Sunday, February 17, 2013

Looking for rare wildlife


Seems I have been on the missing list. Actually I have been a little busy donating time to a science based National mental health initiative that is to be launched soon. They are a fascinating group of people with training solutions for workplace bullying. I donated some time helping with their websites and learned a lot about how basically the way we treat each other can, and does, make people sick. I found it interesting that every time I hear about bullying it is someone else 'identifying the problems'. I liked this mob because they actually seem to have some solutions... I only mentioned it because having finished I have had the time and opportunity with a couple of friend's to stakeout an area of Namadgi and look for a little rare wildlife.

There are species in the A.C.T that haven't had an official sighting in 20 and 30 years, Quolls and Smoky Mice for example. There are others that haven't been seen in so long that they are officially declared extinct. I'm looking for those 'quasi-extinct' species with such a low population that they are rarely if ever seen.

Why? because it interests me and its a great reason to keep fit and healthy in the bush. For the first time I wore a front facing harness video that ran for an hour. The first part of this video is 6 minutes of commentary as we went along from audio/video footage taken when selecting a location and setting equipment. The second half is real camera footage of the finished set up. I have a theory that if you never ever go... you will never ever know.

   

The camera is set on time lapse and will take 1 photo every 10 seconds for 24 hours. So 6 per minute. That should equate to  8640 photos - I have software that plays the photos like a movie to detect targets. Two sound recorders will capture any accompanying unusual animal sounds. Who know's maybe I'll get something... maybe I won't, but it was a beautiful day.

Friday, February 8, 2013

Remote camera update


I was disappointed after leaving a remote wildlife camera in Namadgi to find that I had neglected to remove one flower heading plant from the camera's  field of view. As you can imagine this overlooked plant swayed gently in the breeze for the full 6 days activating the camera hundreds of times.

After a long time reviewing identical pictures as far as I can ascertain only one small wallaby was captured on the evening of the first day. Live and Learn...



The Black Mountain cave

Dave Wheeler, another Canberran interested in Canberra's history raised an interesting question. He contacted me asking if I had any knowledge of a cave on Black Mountain. It is not widely known but Canberra is built over a large formation of limestone caves some which affected the building of the National Library and early sewerage system. I have a post on Canberra's caves here.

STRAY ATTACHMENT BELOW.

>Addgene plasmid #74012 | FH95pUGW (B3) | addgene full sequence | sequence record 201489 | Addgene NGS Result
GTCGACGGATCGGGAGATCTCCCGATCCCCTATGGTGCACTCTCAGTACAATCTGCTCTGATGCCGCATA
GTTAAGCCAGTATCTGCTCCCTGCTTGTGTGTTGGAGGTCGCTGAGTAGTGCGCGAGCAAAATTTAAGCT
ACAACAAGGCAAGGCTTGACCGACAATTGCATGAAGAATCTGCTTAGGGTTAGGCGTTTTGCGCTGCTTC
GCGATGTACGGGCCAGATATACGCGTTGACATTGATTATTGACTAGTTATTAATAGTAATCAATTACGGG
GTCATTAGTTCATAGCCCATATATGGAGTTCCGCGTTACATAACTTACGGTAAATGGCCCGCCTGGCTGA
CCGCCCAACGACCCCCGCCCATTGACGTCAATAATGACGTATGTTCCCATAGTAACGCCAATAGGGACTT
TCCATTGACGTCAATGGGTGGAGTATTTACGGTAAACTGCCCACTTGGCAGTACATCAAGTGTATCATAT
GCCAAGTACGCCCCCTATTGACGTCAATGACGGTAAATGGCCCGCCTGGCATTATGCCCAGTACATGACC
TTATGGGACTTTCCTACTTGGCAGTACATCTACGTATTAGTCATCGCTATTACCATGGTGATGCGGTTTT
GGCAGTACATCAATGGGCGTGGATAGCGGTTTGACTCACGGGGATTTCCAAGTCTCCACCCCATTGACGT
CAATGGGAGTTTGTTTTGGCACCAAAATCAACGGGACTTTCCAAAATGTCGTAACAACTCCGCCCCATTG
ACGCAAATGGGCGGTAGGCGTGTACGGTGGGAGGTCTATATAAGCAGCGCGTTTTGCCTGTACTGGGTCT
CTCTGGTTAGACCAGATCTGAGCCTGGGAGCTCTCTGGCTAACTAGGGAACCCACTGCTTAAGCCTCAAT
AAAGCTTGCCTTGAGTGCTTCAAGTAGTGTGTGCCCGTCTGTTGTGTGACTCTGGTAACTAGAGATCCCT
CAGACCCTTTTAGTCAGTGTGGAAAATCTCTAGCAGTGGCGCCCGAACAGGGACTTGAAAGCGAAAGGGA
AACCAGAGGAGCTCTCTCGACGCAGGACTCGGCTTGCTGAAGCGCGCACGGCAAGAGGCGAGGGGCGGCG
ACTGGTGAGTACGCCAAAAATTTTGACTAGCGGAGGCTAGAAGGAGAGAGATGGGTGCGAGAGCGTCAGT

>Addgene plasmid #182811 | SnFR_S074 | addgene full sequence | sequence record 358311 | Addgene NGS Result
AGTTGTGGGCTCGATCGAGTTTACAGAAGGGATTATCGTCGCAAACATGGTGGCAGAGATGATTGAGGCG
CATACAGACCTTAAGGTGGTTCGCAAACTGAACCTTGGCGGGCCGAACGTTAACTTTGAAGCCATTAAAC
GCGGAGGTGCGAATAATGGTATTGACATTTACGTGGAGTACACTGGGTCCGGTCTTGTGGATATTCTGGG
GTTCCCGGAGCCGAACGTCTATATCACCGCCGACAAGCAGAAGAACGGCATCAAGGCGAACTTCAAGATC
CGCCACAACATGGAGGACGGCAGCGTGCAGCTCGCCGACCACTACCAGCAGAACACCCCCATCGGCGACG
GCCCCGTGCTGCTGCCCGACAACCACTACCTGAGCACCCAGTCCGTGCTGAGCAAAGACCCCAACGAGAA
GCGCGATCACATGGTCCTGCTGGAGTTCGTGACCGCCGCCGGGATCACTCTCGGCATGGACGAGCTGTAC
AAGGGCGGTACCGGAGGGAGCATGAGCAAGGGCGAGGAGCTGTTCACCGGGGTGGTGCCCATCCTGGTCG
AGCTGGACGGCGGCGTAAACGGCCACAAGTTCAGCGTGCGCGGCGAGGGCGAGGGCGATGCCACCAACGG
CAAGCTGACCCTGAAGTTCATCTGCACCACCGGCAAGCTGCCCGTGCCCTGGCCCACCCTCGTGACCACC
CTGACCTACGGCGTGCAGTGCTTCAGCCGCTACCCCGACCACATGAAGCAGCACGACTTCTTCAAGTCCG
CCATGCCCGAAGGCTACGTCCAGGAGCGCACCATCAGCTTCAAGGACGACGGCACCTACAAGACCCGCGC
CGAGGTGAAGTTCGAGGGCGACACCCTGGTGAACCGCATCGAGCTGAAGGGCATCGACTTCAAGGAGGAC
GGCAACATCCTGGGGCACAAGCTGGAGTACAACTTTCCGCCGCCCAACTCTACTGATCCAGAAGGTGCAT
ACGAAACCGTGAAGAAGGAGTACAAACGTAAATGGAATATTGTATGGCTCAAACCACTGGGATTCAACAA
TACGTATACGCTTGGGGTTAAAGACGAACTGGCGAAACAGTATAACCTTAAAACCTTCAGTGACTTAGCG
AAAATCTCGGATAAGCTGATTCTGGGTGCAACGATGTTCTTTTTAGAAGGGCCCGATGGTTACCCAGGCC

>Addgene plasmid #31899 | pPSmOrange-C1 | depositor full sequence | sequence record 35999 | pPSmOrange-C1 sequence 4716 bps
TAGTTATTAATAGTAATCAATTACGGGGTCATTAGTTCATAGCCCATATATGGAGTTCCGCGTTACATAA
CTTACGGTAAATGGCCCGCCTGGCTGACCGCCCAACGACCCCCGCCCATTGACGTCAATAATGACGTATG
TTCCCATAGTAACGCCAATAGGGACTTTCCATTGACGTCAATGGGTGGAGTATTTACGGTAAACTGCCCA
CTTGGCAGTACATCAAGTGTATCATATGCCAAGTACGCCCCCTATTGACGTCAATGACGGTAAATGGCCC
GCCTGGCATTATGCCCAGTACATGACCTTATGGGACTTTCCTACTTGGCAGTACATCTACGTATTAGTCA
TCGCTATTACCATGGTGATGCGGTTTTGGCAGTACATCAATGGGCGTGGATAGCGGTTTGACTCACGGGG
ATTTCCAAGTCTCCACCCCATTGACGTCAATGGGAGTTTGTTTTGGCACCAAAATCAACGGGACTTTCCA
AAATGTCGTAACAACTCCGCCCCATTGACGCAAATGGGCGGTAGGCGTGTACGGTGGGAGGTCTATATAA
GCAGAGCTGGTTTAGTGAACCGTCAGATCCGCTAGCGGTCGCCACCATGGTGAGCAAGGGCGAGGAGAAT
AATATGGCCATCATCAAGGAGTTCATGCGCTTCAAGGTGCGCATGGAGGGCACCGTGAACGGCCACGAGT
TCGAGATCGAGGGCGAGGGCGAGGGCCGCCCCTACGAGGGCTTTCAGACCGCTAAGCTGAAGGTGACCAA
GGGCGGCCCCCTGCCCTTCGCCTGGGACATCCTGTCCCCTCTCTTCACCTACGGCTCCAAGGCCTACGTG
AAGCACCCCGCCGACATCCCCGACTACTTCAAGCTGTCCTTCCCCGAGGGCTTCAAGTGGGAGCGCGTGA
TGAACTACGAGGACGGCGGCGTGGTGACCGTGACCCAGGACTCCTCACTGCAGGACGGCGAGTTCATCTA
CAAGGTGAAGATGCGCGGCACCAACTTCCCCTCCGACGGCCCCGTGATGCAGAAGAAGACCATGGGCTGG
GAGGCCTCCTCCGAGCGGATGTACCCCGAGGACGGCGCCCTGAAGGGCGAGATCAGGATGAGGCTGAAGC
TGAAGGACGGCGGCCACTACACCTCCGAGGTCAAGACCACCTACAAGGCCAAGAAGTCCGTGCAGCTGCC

The question of a, seemingly unknown cave on 'Black Hill' is raised by a man who at the turn of the 20th century was called 'The Father of Canberra' John Gale (1831-1929)(biowas the famous and well respected editor of the Queanbeyan age. In his book Canberra; Its history and its legends he writes a short passage describing a living room sized cave...

It is the respectability, incredible local knowledge and long life of Mr Gale that adds credence to this report.


Above is a picture of the eastern slope of Black Mountain today below the article and an eastern photo of Black Hill at the time of this Gale's book's publishing...


The research Dave has been doing has included recollections of his own Grandmother who remembered seeing John Gale when he was alive in the streets of Queanbeyan and a recollection from an old Canberra resident who claims the cave was deemed dangerous and sealed up in the early days of Canberra post 1913.

The description of having to enter on all fours indicates this cave entrance wasn't very big. Apart from the reported use of this cave as a hide out for escaped convicts, if it existed, I imagine it would have had a long aboriginal history worthy of an archaeological survey. There are many reports of Corroboree on the Black Mountain Penninsular. Who knows it maybe of the importance of Yankee Hat. I'm also wondering if in the bowels of government record vaults isn't reference of it closed for whatever reason and forgotten.

I'd be very interested in hearing from anyone who may have information regarding this supposedly sealed cave on the Eastern slopes of Black Mountain. Who said there weren't any mysteries in Canberra worth exploring. As a closing thought I'll mention it to Tim the Yowie Man... He loves a good mystery.


I remember the first time I encountered a full blown Bottle tree was near Chinchilla in Qld.  This would be the Golden West area described in the following video. Bottle trees are uniquely distinctive trees that sit strangely in the landscape. This video by Canberra film maker Richard Snashall documents the transplanting of several specimens into the New National Arboretum...

Published on 31 Jan 2013
A batch of unique Queensland bottle trees arrive by truck at the National Arboretum in Canberra. Meet the team behind this unique relocation and preservation.